Eric Garcetti is positioning Los Angeles to be a leader, even within California. This morning the Los Angeles mayor announced that the city’s municipal utility – the largest in the nation – would phase out two enormous gas plants and one smaller one by 2029. These three together represent 38% of the utility’s gas-fired generation.
This was positioned as part of the city’s move to 100% renewable energy, with Mayor Garcetti invoking the concept of the “Green New Deal” – the latest evidence that this policy proposal will see more action in the next two years at the state and local level than the federal level.
BREAKING: Mayor Eric Garcetti says Los Angeles won't go through with a plan to invest billions of dollars in gas-fired power plants, which contribute to climate change and local air pollution.
“This is the Green New Deal," Garcetti told me this afternoon. https://t.co/K5X2nNzGe7
— Sammy Roth (@Sammy_Roth) February 12, 2019
According to U.S. Department of Energy data, the Scattergood, Haynes and Harbor plants currently represent over 2 GW of operational capacity, and this brings up the big question of what these plants will be replaced with.
Getting to 100%
LADWP has a target to reach carbon neutrality by 2050 – five years after the state’s mandate for investor-owned utilities. But whether the target is 2045 or 2050, getting there will involve planning.
As part of the announcement, Garcetti has ordered LADWP to “shift focus” from its Strategic Long Term Resource Plan to a 100% renewable energy study that LADWP is undertaking with the U.S. Department of Energy’s Natural Renewable Energy Laboratory (NREL).
“That’s huge,” according to Bernadette Del Chiaro, the executive director of California Solar and Storage Association. She says that both taking this capacity off-line and prioritizing the NREL study will force LADWP to plan for a more rapid decarbonization of electricity.
LADWP did not respond to pv magazine request for comments by press time as to whether or not the new retirements will affect its current trajectory to reach 55% renewable energy in 2030 – 5% below the state’s mandate for investor-owned utilities (IOUs). LADWP was already supplying around 30% of its electricity from renewable energy sources in 2017, but this is again less than the state’s big IOUs.
A need for DG solar + storage
However, the raw portion of renewable energy is not the only big question behind the announcement. Another is what resources will fill the gap in generation. LADWP has traditionally imported much its electricity from outside its service area, but there is more to meeting reliability than kilowatt-hours. The utility must also meet local reliability requirements, which includes the supply of ancillary services.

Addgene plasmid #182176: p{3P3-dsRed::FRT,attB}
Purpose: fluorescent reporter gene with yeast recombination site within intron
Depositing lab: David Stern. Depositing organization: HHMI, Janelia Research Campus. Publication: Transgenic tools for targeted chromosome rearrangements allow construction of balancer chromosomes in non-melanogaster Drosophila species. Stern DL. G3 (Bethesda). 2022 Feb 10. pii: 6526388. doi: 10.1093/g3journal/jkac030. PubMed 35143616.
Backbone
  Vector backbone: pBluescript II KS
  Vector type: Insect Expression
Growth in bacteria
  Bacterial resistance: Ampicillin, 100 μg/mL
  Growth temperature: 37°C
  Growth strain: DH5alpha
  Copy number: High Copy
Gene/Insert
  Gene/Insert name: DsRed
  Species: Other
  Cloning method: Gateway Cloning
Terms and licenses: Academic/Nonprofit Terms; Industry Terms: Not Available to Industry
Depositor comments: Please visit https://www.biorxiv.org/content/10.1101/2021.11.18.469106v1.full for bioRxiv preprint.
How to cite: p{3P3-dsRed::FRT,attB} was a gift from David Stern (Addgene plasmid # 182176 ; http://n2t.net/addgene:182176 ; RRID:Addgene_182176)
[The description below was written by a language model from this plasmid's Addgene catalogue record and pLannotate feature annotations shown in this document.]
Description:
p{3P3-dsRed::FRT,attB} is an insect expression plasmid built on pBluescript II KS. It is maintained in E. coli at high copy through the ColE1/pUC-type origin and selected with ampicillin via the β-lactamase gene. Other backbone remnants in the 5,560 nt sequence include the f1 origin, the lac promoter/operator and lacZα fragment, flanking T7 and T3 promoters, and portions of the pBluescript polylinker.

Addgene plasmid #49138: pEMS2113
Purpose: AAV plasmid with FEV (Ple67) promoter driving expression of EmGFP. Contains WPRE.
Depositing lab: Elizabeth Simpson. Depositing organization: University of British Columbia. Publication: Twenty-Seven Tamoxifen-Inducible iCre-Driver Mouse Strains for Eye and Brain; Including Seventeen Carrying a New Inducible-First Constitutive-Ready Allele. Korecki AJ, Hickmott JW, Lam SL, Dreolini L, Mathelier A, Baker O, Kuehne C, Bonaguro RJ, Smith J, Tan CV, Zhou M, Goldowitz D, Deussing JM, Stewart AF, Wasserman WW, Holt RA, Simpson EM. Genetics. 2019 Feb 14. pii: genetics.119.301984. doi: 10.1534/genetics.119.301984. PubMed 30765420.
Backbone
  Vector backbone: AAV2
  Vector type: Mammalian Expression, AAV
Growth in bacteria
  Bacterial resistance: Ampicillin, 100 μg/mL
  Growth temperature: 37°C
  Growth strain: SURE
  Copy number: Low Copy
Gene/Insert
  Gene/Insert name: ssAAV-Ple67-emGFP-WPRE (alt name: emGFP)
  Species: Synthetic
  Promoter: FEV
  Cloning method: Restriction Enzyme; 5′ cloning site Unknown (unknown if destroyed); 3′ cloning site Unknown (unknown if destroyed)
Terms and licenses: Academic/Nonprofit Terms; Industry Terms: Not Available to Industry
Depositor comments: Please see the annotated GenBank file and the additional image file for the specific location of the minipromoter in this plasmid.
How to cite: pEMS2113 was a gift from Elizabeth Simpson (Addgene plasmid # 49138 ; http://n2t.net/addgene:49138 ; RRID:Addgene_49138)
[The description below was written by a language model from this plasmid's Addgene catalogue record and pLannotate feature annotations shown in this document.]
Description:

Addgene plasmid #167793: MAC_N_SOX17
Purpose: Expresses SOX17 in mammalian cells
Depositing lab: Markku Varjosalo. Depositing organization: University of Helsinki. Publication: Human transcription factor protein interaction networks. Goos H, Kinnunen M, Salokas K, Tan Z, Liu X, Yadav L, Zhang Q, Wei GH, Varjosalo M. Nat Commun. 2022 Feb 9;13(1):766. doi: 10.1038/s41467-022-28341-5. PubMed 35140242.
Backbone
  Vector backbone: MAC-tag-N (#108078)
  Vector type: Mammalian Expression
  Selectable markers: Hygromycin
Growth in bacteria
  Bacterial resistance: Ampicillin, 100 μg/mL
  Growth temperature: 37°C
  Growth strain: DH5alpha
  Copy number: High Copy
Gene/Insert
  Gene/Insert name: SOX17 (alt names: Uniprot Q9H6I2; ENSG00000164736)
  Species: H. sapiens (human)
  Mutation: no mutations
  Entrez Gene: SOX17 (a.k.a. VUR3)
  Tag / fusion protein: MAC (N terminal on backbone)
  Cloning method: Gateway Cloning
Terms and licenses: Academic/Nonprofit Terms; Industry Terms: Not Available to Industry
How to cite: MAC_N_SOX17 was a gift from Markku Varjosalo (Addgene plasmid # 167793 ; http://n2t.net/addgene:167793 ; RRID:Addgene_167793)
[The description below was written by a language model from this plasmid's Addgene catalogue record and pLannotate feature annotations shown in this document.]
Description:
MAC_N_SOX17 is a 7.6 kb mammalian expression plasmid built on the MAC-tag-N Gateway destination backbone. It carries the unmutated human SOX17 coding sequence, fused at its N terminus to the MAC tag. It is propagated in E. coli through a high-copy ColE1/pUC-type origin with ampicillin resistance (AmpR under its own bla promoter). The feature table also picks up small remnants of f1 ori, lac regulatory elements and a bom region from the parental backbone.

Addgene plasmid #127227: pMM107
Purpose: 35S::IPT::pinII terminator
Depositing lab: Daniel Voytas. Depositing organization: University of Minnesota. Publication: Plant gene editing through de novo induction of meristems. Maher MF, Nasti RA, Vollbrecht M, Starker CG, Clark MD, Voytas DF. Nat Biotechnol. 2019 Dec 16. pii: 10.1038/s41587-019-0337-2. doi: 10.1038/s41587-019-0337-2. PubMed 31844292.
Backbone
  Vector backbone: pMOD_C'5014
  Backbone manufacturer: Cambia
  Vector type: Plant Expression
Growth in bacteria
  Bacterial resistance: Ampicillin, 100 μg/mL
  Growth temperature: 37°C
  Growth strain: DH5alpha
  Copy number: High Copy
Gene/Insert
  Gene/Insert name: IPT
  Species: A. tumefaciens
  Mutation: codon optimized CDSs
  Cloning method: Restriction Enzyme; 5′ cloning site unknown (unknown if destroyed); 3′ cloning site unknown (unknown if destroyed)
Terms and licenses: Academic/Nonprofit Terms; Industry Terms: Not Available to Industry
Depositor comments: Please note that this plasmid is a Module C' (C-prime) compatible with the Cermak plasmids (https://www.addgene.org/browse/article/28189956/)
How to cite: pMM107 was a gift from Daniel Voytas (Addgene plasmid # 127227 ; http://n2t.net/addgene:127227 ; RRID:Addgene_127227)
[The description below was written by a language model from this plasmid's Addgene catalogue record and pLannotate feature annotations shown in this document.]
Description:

And LADWP may not be able to do that solely by increasing its imports, and CALSSA’s Del Chiaro notes that the plants in the Los Angeles basin are currently supplying voltage support. Renewable energy sources including distributed solar and storage can supply these essential grid services using advanced inverter technology, and Clean Coalition has told pv magazine staff that voltage support using reactive power is better supplied via distributed resources than centralized generation.
Del Chiaro says that LADWP will need to continue meet its needs using a combination of local and imported resources – which will mean local distributed generation.
Los Angeles leads the nation in raw volume of solar, but according to Del Chiaro the per-capita portion of rooftop solar isn’t as high as in other cities like San Diego. This isn’t for lack of available roofs, and unlike other utilities Los Angeles has kept its basic retail-rate net metering. Instead, Del Chiaro says that bureaucracy is to blame.
“I can’t tell you how many contractors refuse to do business in Los Angeles because of the bureaucracy,” Del Chiaro told pv magazine. She notes that while the residential interconnection process has finally been streamlined after a long struggle, that commercial and industrial interconnection remains a slog, and that now installers are seeing the same problems trying to get energy storage systems interconnected.
“The behind-the-meter market is not where it needs to be,” laments Del Chiaro. And she notes that changes will be necessary if the city is to move forward with its plans. “We could do it much more quickly if we could harness the behind-the-meter market.”
Del Chiaro is hopeful that Garcetti’s move will spur action at LADWP. However, she notes that there is more to getting to high levels of renewable energy than just setting targets. “Everybody has been binge-eating on big ideas and nobody has been getting up early to do the hard work of actually building the market,” she says.